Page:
Advice: How to reject disrespect

    There’s nothing wrong with pushing back publicly at rudeness. Here are a few ways to do it.

    Need advice? Submit questions for Miss Conduct here.

    My brother-in-law is condescending, rude, and a know-it-all — not with my sister or my father, only my mother and me. I genuinely dread being around him. Some years ago, I told him that I don’t like the way he talks down to me. Things improved for a while, but now are worse than ever. I have never spoken with my sister about it, though I feel upset that she doesn’t stick up for my mother or me. Part of me wants to talk to him again, but part of me thinks it’s useless and this is just who he is. What to do?

    B.W. / Bedford

    Funny-not-funny how it’s always the jerks in our midst who get the privilege of being “just who they are,” isn’t it? What if being the kind of person who snaps back, hard, any time she’s treated disrespectfully is “just who you are”? And everyone in the family had to simply accept that about you and learn to watch their step. And if B.W. flips a table at a family gathering, well, that’s just who she is and people should know better than to mansplain Brexit to her.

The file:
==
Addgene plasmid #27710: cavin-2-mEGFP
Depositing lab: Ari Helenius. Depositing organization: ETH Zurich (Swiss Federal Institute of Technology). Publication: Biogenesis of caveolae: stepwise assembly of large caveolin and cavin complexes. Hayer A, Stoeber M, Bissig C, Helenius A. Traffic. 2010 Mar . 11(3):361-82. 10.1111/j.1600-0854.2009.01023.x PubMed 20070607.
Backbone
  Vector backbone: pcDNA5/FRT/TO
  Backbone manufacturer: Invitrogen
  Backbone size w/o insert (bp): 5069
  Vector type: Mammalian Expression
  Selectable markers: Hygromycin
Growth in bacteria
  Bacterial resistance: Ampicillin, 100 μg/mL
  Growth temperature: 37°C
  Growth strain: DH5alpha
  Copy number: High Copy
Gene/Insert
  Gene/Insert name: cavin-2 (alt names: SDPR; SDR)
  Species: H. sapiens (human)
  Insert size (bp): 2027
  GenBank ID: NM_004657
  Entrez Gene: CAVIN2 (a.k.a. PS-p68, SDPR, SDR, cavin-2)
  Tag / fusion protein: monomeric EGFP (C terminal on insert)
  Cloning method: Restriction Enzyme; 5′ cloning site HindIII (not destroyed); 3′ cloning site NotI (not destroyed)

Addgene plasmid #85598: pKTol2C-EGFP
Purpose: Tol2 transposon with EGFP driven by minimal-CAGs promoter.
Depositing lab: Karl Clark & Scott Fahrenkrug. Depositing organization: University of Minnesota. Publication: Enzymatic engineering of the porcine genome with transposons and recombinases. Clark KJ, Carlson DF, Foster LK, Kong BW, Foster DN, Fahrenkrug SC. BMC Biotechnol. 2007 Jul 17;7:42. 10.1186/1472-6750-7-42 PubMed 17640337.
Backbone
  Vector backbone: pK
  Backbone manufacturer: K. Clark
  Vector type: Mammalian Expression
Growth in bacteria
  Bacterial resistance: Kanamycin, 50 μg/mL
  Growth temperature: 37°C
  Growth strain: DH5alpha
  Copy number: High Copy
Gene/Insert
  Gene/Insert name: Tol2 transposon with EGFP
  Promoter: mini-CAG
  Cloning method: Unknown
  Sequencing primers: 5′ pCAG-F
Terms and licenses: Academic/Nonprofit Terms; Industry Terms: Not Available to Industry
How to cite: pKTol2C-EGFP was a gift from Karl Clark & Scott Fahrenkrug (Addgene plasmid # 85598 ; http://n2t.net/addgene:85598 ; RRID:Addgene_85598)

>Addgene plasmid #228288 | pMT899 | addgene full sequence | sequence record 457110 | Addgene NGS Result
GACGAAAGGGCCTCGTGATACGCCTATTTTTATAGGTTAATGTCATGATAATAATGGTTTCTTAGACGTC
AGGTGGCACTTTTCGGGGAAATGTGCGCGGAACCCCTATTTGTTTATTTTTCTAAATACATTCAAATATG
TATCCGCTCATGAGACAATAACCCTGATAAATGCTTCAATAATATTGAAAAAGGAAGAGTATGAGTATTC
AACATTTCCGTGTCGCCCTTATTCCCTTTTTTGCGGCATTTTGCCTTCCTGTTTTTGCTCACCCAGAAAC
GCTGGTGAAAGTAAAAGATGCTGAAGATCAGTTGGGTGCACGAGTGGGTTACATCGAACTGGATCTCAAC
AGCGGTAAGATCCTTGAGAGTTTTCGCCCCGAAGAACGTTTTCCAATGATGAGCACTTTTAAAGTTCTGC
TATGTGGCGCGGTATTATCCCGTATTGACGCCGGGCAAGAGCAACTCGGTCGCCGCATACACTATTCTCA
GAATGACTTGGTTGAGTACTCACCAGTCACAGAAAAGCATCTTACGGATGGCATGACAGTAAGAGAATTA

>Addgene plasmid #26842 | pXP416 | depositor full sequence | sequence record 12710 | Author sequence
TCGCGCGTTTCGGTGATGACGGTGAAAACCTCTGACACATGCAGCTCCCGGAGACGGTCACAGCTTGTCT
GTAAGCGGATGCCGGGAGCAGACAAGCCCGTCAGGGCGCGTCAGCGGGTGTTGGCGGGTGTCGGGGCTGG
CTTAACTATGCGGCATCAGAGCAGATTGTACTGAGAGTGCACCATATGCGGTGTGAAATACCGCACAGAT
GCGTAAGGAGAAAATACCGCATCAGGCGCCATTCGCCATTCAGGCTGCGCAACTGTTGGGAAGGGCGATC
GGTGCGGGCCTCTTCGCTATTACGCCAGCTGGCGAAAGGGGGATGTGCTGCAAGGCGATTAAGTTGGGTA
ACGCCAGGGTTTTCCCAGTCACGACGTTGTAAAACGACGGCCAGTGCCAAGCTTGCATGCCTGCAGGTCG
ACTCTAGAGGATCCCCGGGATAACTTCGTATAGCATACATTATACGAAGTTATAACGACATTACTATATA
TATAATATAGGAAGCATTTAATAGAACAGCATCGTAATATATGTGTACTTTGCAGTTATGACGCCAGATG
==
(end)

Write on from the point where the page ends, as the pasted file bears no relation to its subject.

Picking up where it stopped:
I’m not suggesting actually flipping tables, but I would like to flip the false dichotomy of your question. You don’t have to either accept his rudeness or have an earnest talk with him — revealing your own vulnerabilities — to get him to change. Instead, respond to the rudeness in the moment. Laugh in his face. Leave the room. Continue talking when interrupted and raise your volume. Remove all energy and emotion from your voice and respond to him only in stock phrases: “Is that so?” “Huh.” “How about that.” “You could be right.”


    You’re not required to take seriously the opinions of someone who doesn’t take you seriously, nor to repair the awkward moments caused by others.


    Miss Conduct is Robin Abrahams, a writer with a PhD in psychology.